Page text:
A Nationally Recognized Expert
If you are looking for an advisor who is on the cutting-edge of the latest trends in investing and financial planning, you have come to the right place. While many advisors boast about keeping up-to-date on the latest academic research, Dr. Lach creates it. He has multiple publications in peer-reviewed academic journals and has been sourced as a subject-matter expert for over 11 college-level textbooks by leading publishers such as McGraw-Hill and John Wiley & Sons, Inc. He has also been interviewed and quoted by leading media outlets such as The Wall Street Journal, CNBC, CNNMoney, and Kiplinger’s Personal Finance. In addition, Patrick is also a contributor for The Wall Street Journal as a WSJ Wealth Expert. You can view Prof. Lach’s past articles from The Wall Street Journal here.
The Heart of a Teacher
In your search for an financial professional, you have likely heard the advice, “find someone with the heart of a teacher.” You will be hard-pressed to find an advisor with stronger teaching credentials. In his ten years of teaching in higher education, Dr. Lach has taught over 1,100 students and has received multiple teaching awards for his performance in the classroom. He brings the same passion and enthusiasm to his clients to motivate and inspire them to reach their financial goals.
Class is in Session
Want to see Dr. Lach in action? Explore some of his interviews, presentations, and articles below.
Patrick’s research paper on the public perception of brokers and Investment Advisers was picked up by The Wall Street Journal in the article “How Come It’s Still Harder to Become a Hairdresser than a Financial Adviser?” In this article, you will learn more about the education standards of brokers and Investment Advisers. Believe it or not, they are lower than the standards required for hairdressers!
Patrick was quoted in this article from Jason Zweig at The Wall Street Journal about how to find a financial adviser. In this article, you will learn where to go to find an adviser and what questions you should ask a prospective adviser.
PBS Interview #1
Patrick appeared on Charleston Illinois’ PBS affiliate (WEIU) for the first episode of their new program “Money in Your Pocket.” In this episode, titled “Getting Your Financial House in Order” you will learn the ultimate goal of retirement planning, how to focus on what really matters in your financial life, and why you should have an emergency fund. You will also learn the difference between an ‘if, then’ financial philosophy and an ‘as long as’ philosophy.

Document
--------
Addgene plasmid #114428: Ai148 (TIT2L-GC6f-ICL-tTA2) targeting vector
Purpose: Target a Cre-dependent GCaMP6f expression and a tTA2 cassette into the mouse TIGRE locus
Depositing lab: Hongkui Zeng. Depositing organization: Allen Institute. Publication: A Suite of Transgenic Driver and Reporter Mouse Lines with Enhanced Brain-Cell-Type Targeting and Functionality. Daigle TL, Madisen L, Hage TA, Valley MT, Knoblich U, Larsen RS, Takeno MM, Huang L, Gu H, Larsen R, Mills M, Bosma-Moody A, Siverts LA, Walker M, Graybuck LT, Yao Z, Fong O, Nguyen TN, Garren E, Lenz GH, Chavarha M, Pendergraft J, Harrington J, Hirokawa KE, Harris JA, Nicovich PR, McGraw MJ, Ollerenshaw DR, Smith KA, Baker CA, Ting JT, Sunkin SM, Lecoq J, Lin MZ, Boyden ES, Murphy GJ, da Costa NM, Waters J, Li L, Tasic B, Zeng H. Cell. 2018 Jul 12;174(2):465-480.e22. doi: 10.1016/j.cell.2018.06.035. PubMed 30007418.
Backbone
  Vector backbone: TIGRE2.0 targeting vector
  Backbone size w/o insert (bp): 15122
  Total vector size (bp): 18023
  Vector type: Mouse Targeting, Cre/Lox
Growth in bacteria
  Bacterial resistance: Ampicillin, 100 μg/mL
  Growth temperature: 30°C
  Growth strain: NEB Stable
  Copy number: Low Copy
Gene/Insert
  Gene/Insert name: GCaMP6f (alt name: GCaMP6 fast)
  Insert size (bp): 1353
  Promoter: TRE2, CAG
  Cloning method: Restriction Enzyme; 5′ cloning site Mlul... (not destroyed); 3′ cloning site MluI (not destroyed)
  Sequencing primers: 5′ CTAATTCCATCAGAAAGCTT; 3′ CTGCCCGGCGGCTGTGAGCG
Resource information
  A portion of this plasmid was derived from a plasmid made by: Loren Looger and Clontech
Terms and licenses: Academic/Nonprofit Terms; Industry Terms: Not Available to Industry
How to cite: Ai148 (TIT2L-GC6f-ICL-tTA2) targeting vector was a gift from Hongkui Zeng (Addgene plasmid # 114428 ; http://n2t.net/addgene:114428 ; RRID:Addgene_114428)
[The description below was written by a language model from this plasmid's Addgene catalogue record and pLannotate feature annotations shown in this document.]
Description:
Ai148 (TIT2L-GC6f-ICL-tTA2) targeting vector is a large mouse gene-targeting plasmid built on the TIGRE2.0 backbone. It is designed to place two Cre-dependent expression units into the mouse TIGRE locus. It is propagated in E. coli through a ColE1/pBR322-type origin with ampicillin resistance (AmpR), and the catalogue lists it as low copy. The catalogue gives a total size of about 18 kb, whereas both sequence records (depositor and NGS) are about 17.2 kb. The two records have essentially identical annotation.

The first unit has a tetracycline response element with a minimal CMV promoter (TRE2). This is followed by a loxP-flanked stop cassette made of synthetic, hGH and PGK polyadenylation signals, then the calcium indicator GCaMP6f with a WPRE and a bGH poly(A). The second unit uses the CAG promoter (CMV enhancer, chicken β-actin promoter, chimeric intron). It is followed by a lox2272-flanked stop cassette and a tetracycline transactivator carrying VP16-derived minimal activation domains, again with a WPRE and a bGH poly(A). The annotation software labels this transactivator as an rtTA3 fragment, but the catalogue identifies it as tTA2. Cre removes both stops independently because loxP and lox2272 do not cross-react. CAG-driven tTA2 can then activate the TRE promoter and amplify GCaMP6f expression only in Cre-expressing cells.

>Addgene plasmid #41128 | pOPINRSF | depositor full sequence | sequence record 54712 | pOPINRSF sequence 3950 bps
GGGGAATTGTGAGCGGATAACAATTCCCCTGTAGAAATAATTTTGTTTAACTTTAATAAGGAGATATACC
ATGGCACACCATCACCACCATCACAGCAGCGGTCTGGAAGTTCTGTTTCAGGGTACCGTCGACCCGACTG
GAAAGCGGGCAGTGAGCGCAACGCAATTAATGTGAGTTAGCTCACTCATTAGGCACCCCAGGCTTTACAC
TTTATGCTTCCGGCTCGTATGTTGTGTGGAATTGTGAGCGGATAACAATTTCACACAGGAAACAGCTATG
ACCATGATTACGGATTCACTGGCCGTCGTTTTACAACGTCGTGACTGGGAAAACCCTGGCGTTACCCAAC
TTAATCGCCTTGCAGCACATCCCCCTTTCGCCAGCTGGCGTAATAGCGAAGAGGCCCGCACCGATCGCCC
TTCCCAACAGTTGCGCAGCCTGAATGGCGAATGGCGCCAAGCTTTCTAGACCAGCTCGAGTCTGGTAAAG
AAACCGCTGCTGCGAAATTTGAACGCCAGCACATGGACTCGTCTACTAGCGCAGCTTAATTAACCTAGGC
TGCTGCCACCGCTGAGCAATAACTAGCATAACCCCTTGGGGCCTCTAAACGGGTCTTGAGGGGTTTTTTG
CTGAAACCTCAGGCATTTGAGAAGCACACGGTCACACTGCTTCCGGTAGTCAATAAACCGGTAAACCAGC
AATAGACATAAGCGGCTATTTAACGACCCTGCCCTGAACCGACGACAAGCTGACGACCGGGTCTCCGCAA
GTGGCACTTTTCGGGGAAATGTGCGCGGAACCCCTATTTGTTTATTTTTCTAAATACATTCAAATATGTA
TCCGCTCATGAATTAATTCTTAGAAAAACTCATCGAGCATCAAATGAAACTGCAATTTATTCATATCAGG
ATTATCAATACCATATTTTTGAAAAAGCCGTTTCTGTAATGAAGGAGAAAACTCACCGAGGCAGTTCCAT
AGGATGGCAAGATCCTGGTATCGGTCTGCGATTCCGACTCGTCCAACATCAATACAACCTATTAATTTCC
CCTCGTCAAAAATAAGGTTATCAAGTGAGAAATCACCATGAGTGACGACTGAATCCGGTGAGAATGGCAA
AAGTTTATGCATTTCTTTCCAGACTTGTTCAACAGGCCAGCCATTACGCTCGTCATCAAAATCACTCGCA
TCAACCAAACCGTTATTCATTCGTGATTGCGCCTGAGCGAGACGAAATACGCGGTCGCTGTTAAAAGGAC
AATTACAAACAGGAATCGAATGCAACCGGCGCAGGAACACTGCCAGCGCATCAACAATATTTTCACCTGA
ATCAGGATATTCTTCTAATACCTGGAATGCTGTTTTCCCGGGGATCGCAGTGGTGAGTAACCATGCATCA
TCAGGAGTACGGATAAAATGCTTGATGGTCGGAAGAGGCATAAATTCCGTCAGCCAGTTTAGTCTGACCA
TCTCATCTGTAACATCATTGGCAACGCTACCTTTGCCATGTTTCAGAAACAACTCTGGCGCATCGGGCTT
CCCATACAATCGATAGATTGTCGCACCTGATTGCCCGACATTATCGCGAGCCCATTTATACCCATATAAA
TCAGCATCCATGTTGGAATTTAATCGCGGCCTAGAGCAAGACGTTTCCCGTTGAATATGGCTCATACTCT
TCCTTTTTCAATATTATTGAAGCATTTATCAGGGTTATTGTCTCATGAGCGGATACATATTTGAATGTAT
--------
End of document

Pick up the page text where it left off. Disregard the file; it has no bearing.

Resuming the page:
Patrick was invited by his alma mater, Bellarmine University, to write an article for the alumni magazine designed for newly-minted college graduates about prioritizing their financial goals. Although it is geared towards recent college graduates, it would be helpful for anyone who is just getting started on the path to financial freedom.
PBS Interview #2
Patrick returns to Season 1 of WEIU’s “Money in Your Pocket” to discuss how to choose an investment professional. In this episode, you will learn the differences between brokers and Investment Advisers, the difference between a fiduciary standard and a suitability standard, misleading credentials, and how investment professionals are compensated.
Patrick was interviewed by The Courier-Journal about setting retirement goals. In this article, you will learn the benefits of delaying social security and why you should use the “oxygen mask rule” when deciding whether you should find a child’s education or your own retirement.
PBS Interview #3
Patrick was invited to kick off Season 2 of “Money in Your Pocket” on WEIU with the episode “Financial First Steps.” Watch to learn an easy way to begin budgeting. In addition, you will learn how to juggle paying off debt, saving for retirement, and saving for major purchases like a house.
PBS Interview #4
Patrick is back on “Money in Your Pocket” to discuss alternative investments. Watch and you will learn the long-run return of gold, why hedge funds are a lousy investment choice, and why owning rental real estate might be more risky than you think.